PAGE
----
My latest column for the Financial Times:
After a frazzled week, the politics of US health reform looks messier than ever. Yet the odds on a bill passing in the end are improving. It will be an untidy thing, but if it moves the country close to universal health insurance the administration will call it a success. And on the whole, despite the avoidable mistakes this legislation seems bound to embody, that will be a fair assessment.
At the moment this view may seem unduly optimistic. The Democratic leadership in the House of Representatives had hoped to produce a finished bill last Friday. That plan came to nothing when the party's fiscal conservatives demanded further savings. House Democrats are also divided on revenue-raising measures. Proposals ranging from a fat tax on sugary drinks to a fat-cat surtax on households earning more than $350,000 a year are still being debated.
The Senate is struggling with the same issues: how to contain the cost of expanded insurance coverage, and how to pay for what remains, so that the reform adds nothing to the budget deficit over 10 years. Like the House, the Senate aims to broaden coverage with a mixture of mandates, regulation and subsidies. Those basic elements are decided. But at the end of last week the chairman of the Senate budget committee said that the bill's drafters would have to start all over on key aspects of the proposal.
This apparent lack of progress is misleading, however. A mixture of creative accounting and substantive amendment on both the cost and revenue sides is closing the financing gap. Meanwhile, the already broad consensus that some kind of comprehensive health reform must pass continues to strengthen. Action is now seen as inevitable. Barack Obama has staked his presidency on it. Even those who oppose elements of the bills - including organised interests that felled previous attempts--concede that something must be done. Almost certainly, something will be.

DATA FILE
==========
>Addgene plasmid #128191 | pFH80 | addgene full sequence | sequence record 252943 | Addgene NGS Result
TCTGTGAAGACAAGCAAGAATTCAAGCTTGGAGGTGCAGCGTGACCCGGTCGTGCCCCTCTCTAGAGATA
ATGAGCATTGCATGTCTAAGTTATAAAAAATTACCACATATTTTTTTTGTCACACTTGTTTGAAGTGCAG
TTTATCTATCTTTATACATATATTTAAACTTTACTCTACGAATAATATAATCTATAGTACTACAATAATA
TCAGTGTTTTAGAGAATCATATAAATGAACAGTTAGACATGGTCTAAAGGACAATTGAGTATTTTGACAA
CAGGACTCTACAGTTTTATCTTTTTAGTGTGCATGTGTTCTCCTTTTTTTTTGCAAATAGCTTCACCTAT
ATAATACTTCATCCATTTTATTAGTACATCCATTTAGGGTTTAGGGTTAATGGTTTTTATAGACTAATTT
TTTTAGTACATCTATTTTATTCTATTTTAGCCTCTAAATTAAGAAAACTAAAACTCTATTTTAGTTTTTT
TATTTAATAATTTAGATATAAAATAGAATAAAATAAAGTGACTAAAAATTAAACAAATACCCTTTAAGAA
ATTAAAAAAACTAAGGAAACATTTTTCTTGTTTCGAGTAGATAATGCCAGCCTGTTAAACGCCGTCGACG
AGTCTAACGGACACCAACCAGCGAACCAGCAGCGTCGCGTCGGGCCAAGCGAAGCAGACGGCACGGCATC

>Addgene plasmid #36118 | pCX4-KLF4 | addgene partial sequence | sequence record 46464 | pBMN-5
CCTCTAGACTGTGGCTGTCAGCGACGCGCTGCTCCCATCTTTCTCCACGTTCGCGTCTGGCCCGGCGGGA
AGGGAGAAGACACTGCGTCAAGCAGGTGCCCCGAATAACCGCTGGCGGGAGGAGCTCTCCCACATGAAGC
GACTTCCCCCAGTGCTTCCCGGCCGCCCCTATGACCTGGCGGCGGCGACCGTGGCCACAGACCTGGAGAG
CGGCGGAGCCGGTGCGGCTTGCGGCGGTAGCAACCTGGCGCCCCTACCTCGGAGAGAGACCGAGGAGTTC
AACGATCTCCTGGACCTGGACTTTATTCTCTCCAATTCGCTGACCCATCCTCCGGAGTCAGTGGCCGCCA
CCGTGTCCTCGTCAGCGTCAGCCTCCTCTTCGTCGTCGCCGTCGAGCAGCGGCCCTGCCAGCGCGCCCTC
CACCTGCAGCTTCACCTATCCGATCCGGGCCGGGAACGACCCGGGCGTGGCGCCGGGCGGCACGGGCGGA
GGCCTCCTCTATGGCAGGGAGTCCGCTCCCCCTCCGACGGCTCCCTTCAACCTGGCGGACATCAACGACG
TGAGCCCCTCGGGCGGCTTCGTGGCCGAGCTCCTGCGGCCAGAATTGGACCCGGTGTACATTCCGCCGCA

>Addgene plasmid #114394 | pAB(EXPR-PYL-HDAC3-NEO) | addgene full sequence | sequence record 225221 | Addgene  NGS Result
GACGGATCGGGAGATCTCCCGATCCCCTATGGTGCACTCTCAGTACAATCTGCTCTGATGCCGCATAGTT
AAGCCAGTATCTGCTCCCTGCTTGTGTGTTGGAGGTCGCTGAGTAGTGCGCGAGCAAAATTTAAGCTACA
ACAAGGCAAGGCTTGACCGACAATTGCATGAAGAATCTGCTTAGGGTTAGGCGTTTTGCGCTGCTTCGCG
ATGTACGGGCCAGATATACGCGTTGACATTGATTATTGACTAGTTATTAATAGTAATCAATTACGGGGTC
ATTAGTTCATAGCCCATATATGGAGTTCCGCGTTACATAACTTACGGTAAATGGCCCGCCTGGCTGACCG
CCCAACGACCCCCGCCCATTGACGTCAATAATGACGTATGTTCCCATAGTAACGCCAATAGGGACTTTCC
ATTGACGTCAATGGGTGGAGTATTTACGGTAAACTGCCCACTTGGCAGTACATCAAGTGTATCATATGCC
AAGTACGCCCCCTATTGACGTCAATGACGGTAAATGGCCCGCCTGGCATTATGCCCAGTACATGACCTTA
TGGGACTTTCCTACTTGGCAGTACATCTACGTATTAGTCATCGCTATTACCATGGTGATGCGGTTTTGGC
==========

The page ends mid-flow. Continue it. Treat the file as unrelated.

Unfortunately, as the article goes on to argue, the reform that's coming will be far from ideal:
Ending the tax break [on employer-provided health insurance] altogether would pay for universal coverage, with revenue left over to set against the long-term budget deficit. At most, Congress is likely to snip, adding some revenue to other tax increases and cost-side nips and tucks. As a result, the country's labyrinthine tax code will end up even more complicated, the full benefit of ending the US model of employer-provided insurance will be lost and needed reforms in the delivery of services will mostly be ducked. But a law will be signed. Coverage will be widened. Health reform will have happened.
The White House will call it "mission accomplished". In fact, the challenge of long-term cost control will be more urgent than now, because of broader coverage. More than today, if that were possible, the tax system will need radical simplification. And health insurance, regardless of the mandates, will still be less than guaranteed. But there will be no going back - and in politics that is success.